Most of you who know me well will have been subjected to this screed at one point or another. For the rest, welcome!
My vegetarianism has a bit of an idiosyncratic origin. I don’t especially care about animals – insofar as I can tell, from the little scientific literature I’ve taken the time to read, most of what we commonly call “animals” don’t have robust enough neurosystems to warrant the ethical stature we grant to human beings. We are finding out more about the way animals view themselves – the limited self-awareness of dogs springs to mind – but that still doesn’t really qualify. Dolphins and some chimps might, but then, most people don’t make a habit of eating apes.
Even aside from important qualitative differences in neurosystems, arguments along the lines of Peter Singer’s don’t really do a lot for me. Arguments like his – performing a calculus of frustrated as opposed to satisfied desires of morally significant beings (of which he does count the greater majority of animals, due in large part to their ability to experience pain – a decidedly problematic claim without appropriate evidence) – just doesn’t get off the ground if you’re not a utilitarian. At this point, I would count myself somewhere in the uncomfortable space between virtue ethicist and deontologist, so I’m definitely left unimpressed with some aggregate of tallies.
As a final statement on animals, though they don’t figure in my decision to pursue vegetarianism, in that way: it’s not to say that I endorse just any conduct regarding them. It’s an old idea, but one well articulated by Kant. We should have laws, and actively enforce them, regarding the welfare of animals (eg, not submitting them to the indignities of battery farming, not being able to shoot dogs in the street, and various other unpleasantries) not for their own benefit, but to decrease the risk of viciousness in the populace. It may be putting the cart before the horse, but there does seem to be a correlation between those who treat animals with disdain and those who treat humans in the same manner. It is a question of psychology as to whether the two spring from the same source, or if the first leads to the second. Barring proof of the correlation, to treat beings who certainly do experience pain, albeit in some limited manner, in an off-hand way is an undignified action for creatures like us. And that should be motivation enough to stay one’s hand.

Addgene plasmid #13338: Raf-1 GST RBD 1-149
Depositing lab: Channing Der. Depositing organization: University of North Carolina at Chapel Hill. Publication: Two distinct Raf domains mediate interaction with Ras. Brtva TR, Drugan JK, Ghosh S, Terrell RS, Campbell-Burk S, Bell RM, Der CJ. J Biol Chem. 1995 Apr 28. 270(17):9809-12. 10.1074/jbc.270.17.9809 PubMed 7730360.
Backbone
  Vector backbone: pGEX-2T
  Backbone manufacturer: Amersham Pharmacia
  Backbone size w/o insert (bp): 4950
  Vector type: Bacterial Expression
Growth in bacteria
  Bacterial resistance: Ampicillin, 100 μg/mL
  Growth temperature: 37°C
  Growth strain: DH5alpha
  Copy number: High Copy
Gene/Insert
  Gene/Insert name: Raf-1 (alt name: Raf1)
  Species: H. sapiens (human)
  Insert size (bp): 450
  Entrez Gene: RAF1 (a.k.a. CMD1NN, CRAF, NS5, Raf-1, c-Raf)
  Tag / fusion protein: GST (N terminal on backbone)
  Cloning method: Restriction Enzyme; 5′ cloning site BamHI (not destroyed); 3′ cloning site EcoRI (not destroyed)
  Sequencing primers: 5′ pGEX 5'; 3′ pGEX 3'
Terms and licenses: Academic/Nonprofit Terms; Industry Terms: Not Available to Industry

So, if not les animaux, what then motivates me?
Humanity, of course!
Uncommonly known though it is, agriculture is a larger cause of anthropogenic climate change than all of our planes, trains, and automobiles (in that it is a much larger source of methane and nitrous oxide, the effects of which are far more potent than CO2). Climate change has the propensity to cause so much trouble for humanity in the near future that it is frankly stupid. Already, we are seeing a much higher incidence in large-scale storms and the migration of island populations to mainlands, directly in response to raising sea levels. And this isn’t anything, yet. I’ll not provide links here, but a quick search online by anyone who might disbelieve me will quickly corroborate what I say.
So, given that this is looming down upon us with such grimness, what are the choices open to us? Though I might not consider animals worthy of (full) moral consideration, I certainly do hold humans in such regard. It would be a strange calculus indeed to try and pick out just how culpable one individual might be in the changing of the climate, but, fortunately for me, that’s not the business I’m in. We more-or-less know how we are adding to the green-house effect, and, coupled with the projections regarding environmental and urban degradation, the ethical choice seems clear. It is imperative that we make some effort to curb this destructive behaviour. Now, of course, the best thing to do is radically re-orient ourselves, to switch entirely to more sustainable modes of life. However, you’ll be hard-pressed to find anyone with the gumption or even the where-withal to do that.
By comparison, it is (more) affordable to switch to a vegetarian diet, and quite easy to do. Compared with the average diet of middle-class Westerners (who are the primary culprits here), that of the vegetarian is far more healthy. There are few people who need to eat meat, and even for them, the impact that such few animals would be negligible. The main concern is that we end the aggressive use of battery farming, and the attendant production of corn to support it (itself a frightfully destructive practice).
I’ll grant you, my own choice is likely making a very small impact, but, if we are to sell this idea of “voting with one’s pocket-book” (and I am aware of the fallacy of thinking we can buy our way to equality), we do have to make some effort at it. Luckily for me, I’m both sound-of-body and wealthy enough that I can make such a change, but then, the majority of other people should be as well. This is just a small step in the effort to keep this planet habitable – and make no mistake, that is what is at stake here.
Chances are, the jig is already up, and despite whatever we can muster, we’re all going to burn anyways. Luckily for me, it’s the utilitarians who are worried about results.